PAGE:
The Shipwrecks of Merseyside

Many people may not realise, but the Mersey coastline features centuries of shipwrecks. Whilst some vessels are far beyond repair, there are other ships that can still be saved. Many, however, have since been removed, after being abandoned to rust and rot.

With news that the beloved ferry Royal Iris has fallen into shocking decline, we here at Signature’s Liverpool are taking a look at the many other shipwrecks dotted across Merseyside.

Jolly Roger Pirate Ship

Liverpool Christmas 1979

source: streetsofliverpool.co.uk

You may remember the small pirate ship, Jolly Roger, which was once located at Sefton Park. The Jolly Roger originally served as a lifeboat in the Cunard Fleet, before it appeared in a June 1928 pageant of Peter Pan. It remained in the park until the 1990s but was removed when the vessel began to slowly disintegrate in the lake.

Ionic Star

Ionic-Star

source: www.liverpoolecho.co.uk

The wreckage of Ionic Star sits firmly in the bed sands of the Formby coastline and was visible following a partial solar eclipse in May 2015. Thanks to the gravitational pull of the Sun, Moon and planets, the extreme high and low tides allowed the public to catch a glimpse of the refrigerated cargo ship. The Ionic Star sank as she reached the end of her journey from Rio de Janeiro to Liverpool in October 1939. Many locals may not have realised the ship was there until the 2015 solar eclipse, which offered a glimpse into Liverpool’s maritime past.

Bradda

Bradda

source: www.liverpoolecho.co.uk

The Bradda was a steam powered coaster that was wrecked off Formby Point on 9th January 1936. The coaster was travelling from Liverpool to Rogerstown, but foundered along the River Mersey following extreme weather conditions. The above shows the remnants of the Bradda shipwreck.

RV Sarsia

RV Sarsia

source: www.urbanghostsmedia.com

Head to Birkenhead’s East Float Dock and you can’t miss the partially submerged RV Sarsia wreck. The Fisheries research vessel was built back in 1953 for the National Marine Biological Association, before it entered into private ownership in the late 1980s. Sadly, the ship was laid up at the East Float Dock until she sank in May 1998. It remains a mystery how the ship sank, but some believe the seacock was stolen, scuttling the ship. Following its partial sinking, RV Sarsia was left to gradually disintegrate. However, the boat still has a purpose, as the fisheries research vessel now serves as a refuge for marine life.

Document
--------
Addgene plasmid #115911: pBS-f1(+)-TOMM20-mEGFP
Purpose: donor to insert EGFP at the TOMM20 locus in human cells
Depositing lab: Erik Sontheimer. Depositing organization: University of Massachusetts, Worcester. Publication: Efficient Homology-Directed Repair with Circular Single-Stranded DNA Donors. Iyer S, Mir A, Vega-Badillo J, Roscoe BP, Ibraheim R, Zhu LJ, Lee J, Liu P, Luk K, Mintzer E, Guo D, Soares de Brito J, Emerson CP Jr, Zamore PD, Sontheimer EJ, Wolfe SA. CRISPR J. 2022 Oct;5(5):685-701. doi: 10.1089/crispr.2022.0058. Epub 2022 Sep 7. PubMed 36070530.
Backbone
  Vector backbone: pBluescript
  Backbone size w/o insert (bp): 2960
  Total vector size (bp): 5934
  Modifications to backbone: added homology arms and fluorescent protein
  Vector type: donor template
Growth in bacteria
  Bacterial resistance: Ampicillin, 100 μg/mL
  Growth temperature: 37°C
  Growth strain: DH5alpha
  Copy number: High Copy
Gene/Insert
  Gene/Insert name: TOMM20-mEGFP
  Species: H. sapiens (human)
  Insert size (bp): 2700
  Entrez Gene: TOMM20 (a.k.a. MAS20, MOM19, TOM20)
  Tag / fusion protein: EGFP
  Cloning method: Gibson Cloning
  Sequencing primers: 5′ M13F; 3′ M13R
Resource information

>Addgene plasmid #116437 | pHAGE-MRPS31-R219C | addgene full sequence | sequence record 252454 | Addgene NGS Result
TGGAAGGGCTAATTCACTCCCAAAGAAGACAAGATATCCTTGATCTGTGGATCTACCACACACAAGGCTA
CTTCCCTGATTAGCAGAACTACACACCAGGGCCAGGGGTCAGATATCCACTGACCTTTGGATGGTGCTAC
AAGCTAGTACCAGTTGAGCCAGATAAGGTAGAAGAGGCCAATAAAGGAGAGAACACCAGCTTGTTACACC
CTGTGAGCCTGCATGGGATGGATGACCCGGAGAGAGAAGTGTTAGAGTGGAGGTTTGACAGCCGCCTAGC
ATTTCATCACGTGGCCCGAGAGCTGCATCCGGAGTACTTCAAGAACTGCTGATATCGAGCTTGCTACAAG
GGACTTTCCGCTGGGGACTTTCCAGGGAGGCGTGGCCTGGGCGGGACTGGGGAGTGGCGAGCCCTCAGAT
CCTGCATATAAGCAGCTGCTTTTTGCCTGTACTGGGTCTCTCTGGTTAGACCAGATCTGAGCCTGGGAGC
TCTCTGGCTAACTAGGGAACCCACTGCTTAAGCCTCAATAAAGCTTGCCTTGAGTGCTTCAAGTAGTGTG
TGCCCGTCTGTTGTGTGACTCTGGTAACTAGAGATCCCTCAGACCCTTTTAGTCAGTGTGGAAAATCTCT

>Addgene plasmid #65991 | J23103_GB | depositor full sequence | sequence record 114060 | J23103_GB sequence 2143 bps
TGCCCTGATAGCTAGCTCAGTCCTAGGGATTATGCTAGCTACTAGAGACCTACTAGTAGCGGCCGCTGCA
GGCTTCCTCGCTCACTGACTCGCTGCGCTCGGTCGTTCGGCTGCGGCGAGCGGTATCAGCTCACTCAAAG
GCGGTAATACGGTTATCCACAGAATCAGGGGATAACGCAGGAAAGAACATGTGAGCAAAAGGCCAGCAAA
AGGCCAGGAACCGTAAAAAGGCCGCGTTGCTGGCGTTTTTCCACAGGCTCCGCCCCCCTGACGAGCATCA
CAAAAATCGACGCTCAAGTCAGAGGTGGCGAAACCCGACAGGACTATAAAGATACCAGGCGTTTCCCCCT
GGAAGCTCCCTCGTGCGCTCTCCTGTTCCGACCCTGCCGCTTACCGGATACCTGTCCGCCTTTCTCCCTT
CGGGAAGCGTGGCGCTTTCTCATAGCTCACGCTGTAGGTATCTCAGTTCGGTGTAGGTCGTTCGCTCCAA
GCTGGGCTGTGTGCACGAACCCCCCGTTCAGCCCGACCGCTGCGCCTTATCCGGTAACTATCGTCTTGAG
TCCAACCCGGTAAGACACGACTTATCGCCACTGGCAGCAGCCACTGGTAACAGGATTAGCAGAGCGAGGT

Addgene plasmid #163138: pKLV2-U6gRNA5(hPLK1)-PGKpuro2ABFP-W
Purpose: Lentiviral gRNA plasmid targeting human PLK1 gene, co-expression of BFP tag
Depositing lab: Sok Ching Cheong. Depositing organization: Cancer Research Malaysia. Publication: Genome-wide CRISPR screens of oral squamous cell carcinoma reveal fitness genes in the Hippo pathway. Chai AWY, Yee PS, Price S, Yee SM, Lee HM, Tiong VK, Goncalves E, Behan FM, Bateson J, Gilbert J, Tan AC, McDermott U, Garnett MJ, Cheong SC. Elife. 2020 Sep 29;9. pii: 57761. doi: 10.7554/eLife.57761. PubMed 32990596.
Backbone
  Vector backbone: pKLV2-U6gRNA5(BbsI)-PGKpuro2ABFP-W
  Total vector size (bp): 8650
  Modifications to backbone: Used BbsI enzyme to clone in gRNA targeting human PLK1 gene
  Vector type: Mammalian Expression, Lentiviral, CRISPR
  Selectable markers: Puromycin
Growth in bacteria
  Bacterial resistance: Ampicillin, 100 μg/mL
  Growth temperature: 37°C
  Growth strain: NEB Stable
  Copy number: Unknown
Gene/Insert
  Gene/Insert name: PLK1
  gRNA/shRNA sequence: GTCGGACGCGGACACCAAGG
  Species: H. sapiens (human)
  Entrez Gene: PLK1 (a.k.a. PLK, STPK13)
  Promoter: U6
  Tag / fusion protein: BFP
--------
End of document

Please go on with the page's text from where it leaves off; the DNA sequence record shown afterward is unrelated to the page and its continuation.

The Star of the Hope

Star of the Hope

source: www.liverpoolecho.co.uk

The Star of Hope was a German barque that was carrying cotton from Wilmington, North Carolina, to Liverpool in 1883. However, the ship foundered following a Force 10 gale in the Mersey approaches. Located off the coast of Ainsdale, the wreck is largely hidden by shifting sandbanks but can be exposed at low water.

SS Chrysopolis

SS Chrysopolis

source: www.flickr.com

On 14th February 1918, SS Chrysopolis was ran aground 1.5 miles off Southport, Merseyside, as her back was broken when attempting to refloat the ship using her two tugs. The ship was travelling from Genoa to Liverpool, carrying a cargo of copper ore. You can, however, see the shipwreck for yourself at low tide.

Royal Iris

Royal-Iris

source: www.liverpoolecho.co.uk

The Royal Iris is a former Mersey Ferry that was a well-known feature along Liverpool’s waterfront for over 40 years. Once coined “The Love Boat”, “The Booze Boat” and “The Fish & Chip Boat”, Royal Iris has now fallen into disrepair. The boat was decommissioned in the early 1990s due to expensive repair costs, and now abandonment is finally taking its toll, with rust appearing on its exterior. The beautiful interior is also now ridden with filth.

It’s hard to believe it was on this very boat that The Beatles and Gerry and the Pacemakers performed back in the 1960s. The Royal Iris was also once fit for royalty, with Queen Elizabeth II, Prince Philip and other members of the Royal family stepping aboard the ferry.

The shipwrecks listed above now solely serve as a monument to Liverpool’s intriguing maritime past, which has helped define the city’s culture. If you would like to learn more Liverpool’s seafaring history, take a look at these incredible photos of the Albert Dock.


Elisabeth loves writing about Liverpool, showcasing the best attractions, events and experiences in our beautiful city.